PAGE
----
Soup sandwich – Something that is or has become hopelessly chaotic, disorganized, complicated, uncontrollable,
When I was young, a long time ago, a popular form of advertising was the sandwich board man. These were men carrying two boards with a message on them, one board in front and one behind, looking somewhat like a “sandwich”.
The first to use this term was Charles Dickens who described these advertisers as “a piece of human flesh between two slices of paste board”.
A common sight in London’s Oxford Street was a sandwich board man whose boards proclaimed, ‘The End is Nigh’. It is beginning to look as if he might have been right.
As portents of the coming end, we in Rehovot, spent several hours without water last week when, yet again, an ancient water pipe burst. And yesterday, after a careless garden waste collector hit an electricity pole, a full ten hours without electricity. Left without any television or internet, I spent the day out of touch with the outside world.
I did not see the daily death count of coronavirus victims around the world and the many patients sandwiched into overflowing hospital wards.
I missed the Sky News attempt to sandwich the story of Israel providing vaccines to Gaza between stories of Israel’s “wrongdoings”.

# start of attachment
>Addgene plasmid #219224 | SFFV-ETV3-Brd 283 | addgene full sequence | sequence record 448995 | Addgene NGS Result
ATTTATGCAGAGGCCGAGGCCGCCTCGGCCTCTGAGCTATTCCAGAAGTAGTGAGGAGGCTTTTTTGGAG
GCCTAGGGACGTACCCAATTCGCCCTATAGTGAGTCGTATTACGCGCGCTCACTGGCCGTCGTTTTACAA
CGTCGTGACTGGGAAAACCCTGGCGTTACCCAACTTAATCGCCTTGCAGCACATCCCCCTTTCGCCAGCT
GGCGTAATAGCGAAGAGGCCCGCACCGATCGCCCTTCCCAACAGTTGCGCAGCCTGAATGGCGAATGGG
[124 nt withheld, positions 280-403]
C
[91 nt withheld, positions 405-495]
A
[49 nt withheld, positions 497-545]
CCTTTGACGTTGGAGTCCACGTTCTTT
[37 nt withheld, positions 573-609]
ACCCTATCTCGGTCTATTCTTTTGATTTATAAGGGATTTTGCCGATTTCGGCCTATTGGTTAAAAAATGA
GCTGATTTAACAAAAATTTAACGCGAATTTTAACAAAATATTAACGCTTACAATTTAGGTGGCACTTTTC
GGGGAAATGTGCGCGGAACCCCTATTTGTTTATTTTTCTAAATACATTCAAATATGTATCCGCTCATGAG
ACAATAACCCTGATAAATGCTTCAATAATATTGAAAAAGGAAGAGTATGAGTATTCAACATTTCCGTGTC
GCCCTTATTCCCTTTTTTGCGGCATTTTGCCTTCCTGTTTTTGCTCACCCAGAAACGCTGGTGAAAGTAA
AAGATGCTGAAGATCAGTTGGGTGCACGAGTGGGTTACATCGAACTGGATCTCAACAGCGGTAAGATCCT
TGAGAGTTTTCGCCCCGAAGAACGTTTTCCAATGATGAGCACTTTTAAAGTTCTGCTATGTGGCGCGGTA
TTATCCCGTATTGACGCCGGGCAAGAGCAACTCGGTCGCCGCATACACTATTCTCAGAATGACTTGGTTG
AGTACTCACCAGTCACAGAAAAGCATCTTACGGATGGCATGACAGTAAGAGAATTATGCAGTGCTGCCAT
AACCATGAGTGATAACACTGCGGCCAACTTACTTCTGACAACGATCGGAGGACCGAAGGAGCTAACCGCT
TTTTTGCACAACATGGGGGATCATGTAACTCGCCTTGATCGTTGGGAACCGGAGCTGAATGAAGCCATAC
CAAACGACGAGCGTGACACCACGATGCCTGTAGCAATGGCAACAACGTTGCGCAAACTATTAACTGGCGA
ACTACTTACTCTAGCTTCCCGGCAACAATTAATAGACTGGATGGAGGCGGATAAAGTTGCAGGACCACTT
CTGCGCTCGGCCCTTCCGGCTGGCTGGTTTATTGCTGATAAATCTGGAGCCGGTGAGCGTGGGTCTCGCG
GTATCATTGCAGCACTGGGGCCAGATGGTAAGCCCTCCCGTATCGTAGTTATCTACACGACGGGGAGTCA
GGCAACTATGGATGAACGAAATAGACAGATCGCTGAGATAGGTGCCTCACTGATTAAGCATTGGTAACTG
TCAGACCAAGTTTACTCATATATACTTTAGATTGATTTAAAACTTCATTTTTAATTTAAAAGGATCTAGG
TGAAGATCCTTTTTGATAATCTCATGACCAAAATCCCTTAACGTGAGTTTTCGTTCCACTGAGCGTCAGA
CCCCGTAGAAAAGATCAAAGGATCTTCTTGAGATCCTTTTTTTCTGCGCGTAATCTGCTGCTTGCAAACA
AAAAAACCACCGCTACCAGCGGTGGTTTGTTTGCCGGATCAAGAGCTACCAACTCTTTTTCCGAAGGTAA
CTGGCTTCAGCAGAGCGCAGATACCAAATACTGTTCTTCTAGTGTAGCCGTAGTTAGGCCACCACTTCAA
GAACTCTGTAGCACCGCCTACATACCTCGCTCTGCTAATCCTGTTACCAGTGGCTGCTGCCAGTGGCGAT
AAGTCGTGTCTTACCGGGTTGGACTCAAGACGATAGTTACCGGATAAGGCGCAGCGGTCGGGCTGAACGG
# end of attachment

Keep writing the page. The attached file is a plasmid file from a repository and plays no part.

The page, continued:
But if the end really is nigh, perhaps there is time for one last sandwich with a thick coating of Heinz Sandwich Spread. This blend of salad cream and relish has always been popular in the United Kingdom. It contains carrots, celery, gherkins, red peppers and mustard. Sadly, despite its innocuous ingredients, it seems to have lost its kashrut certificate a few years back.
The sandwich has a long history. According to the, possibly true, story, in 1762 John Montagu, England’s 4th Earl of Sandwich used to spend most of his day playing cards. His cook, asked to get something that he could eat without leaving the gambling table, came up with the idea that took on his name – the sandwich.
Of course, while there are many different types of sandwich, there is no definitive legal definition. Even so, governments, ever eager to intrude in our everyday lives, have on several occasions ruled on the food industry’s right to call a sandwich a sandwich.
The United States Department of Agriculture, USDA, has ruled that a sandwich “must contain at least 35 percent cooked meat and no more than 50 percent bread… [typically] consisting of two slices of bread or the top and bottom sections of a sliced bun that enclose meat or poultry.”
Having defined sandwich for us simple folk, the USDA has invented a new classification for burritos – “sandwich-like.” How do you like that?
And we end with the dictionary definition of “to sandwich” ………….
To insert or enclose between two things of a different character.
Does this remind you of our government?